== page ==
An entry in The Crocodile Prize
PNG Chamber of Mines & Petroleum
Award for Essays & Journalism
THE O’Neill-Dion government’s proposed welfare scheme for disabled people in Papua New Guinea brings hope and meaning to despondent disabled people throughout the nation.
In PNG people with disability are confronted with many problems each day and the two that lead to self-defeatism and eventual death, particularly among paraplegics, are discrimination and poverty.
Public ridicule and stigmatisation are the worst forms of discrimination that deter disabled people from exercising freedom of movement and equal participation in community programs and activities.
People mock and give names to disabled people when they see them in public places. Hence, in fear of public ridicule and stigma, they often isolate themselves in the confines of their home environs.
Their relatives - also in fear of public ridicule and stigma - lock them up at home when they go about doing their business. They don’t allow disabled people to take part in public meetings and community activities.
But the worst is keeping school age children at home and not allowing them to get an education.
Article 24.2 (a) of the UN Convention on the rights of people with disability states:
“Persons with disabilities are not excluded from the general education system on the basis of disability, and that children with disabilities are not excluded from free and compulsory primary education, or secondary education on the basis of disability.”
And Article (b) tells us:
“Persons with disabilities can access an inclusive, quality and free primary education and secondary education on an equal basis with others in the communities they live in.”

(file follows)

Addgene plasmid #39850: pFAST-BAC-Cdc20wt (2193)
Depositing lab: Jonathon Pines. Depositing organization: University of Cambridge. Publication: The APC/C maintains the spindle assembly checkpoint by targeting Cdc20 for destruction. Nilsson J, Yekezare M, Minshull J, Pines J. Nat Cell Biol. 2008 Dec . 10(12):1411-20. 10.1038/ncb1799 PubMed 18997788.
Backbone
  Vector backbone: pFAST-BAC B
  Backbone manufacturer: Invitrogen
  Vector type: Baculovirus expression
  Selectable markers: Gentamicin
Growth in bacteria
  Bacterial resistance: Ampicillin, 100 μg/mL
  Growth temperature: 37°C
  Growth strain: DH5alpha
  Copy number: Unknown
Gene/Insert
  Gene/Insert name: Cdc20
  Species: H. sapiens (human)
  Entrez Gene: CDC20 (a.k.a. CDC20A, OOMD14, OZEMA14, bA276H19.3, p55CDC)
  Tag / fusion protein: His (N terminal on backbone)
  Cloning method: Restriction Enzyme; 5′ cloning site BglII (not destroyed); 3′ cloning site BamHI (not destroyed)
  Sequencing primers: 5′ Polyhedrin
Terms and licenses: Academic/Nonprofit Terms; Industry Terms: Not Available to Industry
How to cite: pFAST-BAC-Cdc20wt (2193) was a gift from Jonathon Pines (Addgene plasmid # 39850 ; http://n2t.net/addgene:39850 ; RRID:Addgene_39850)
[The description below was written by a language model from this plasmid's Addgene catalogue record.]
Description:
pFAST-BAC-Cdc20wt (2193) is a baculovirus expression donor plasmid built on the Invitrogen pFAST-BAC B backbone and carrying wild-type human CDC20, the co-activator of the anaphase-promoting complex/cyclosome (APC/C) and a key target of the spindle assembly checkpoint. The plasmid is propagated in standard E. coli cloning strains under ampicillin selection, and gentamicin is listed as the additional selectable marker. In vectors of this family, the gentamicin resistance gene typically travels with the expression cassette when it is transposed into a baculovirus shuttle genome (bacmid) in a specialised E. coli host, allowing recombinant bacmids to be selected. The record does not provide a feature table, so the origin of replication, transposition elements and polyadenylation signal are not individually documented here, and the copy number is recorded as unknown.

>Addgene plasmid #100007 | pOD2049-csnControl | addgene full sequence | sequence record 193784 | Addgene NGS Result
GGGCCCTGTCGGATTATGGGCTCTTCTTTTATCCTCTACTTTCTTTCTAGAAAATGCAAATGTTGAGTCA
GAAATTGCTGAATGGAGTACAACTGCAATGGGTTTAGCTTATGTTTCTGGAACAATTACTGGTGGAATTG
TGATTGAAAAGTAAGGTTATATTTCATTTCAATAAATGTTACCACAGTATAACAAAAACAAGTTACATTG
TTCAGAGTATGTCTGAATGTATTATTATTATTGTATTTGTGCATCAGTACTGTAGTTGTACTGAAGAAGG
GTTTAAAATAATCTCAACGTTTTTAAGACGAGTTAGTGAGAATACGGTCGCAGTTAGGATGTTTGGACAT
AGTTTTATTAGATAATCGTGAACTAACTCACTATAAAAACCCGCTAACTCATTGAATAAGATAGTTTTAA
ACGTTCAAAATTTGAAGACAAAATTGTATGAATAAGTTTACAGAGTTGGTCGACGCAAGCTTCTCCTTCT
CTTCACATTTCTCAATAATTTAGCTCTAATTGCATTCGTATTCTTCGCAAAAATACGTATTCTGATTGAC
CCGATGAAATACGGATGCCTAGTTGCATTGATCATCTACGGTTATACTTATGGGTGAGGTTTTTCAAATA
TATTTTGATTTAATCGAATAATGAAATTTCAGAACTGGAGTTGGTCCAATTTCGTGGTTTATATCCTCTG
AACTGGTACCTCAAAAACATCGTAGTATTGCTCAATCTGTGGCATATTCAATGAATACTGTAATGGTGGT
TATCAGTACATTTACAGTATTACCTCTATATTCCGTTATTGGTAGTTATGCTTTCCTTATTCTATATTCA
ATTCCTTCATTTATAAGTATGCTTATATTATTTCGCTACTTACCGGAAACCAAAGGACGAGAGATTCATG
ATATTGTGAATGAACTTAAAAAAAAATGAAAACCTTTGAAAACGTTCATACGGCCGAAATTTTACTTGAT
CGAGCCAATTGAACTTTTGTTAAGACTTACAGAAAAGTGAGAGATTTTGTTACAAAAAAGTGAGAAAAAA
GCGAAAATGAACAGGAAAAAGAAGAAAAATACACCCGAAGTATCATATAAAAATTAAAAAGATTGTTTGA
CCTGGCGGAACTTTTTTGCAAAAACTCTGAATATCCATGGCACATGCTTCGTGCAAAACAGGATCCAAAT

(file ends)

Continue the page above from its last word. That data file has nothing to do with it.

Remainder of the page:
Disabled people, particularly in the rural areas, are suffering extreme poverty.
Because of poor infrastructure and economic opportunities, compounded by their physical impediments, people with disability cannot earn a living. They depend heavily on relatives and general welfare for financial support.
Frequently relatives regard them as liabilities and loathe, neglect and ill treat them.
As a result, disabled people are psychologically self-defeated. They feel rejected by the community. They feel dejected and useless. They feel that there is nothing to live for. There is no meaning to life. All they see is hopelessness and despondency.
Many call it quits and lose their lives. There were 11 of us paraplegics at Sir Joseph Nombri memorial Hospital. Seven passed on. The main contributing factor to their demise was defeatism.
They did not fight for survival when faced with health problems like pressure sores, bladder and kidney problems and so forth. They simply gave up.
One of the diseased was a man around the age of 30. He had a kidney stone and the doctor told him to take care of his diet while on medication. But he deliberately defied the doctor’s advice and accelerated his own demise by drinking home brew and smoking marijuana heavily. You could very well call it suicide.
Another one around the age of 35 had typhoid and refused medication. He told the doctors he wanted to die. Doctors and nurses did everything they could to save his life but he refused it all and died. He just called it quits.
The O’Neill-Dion government’s proposed social welfare scheme for the disabled people brings hope and meaning for life to the disabled people.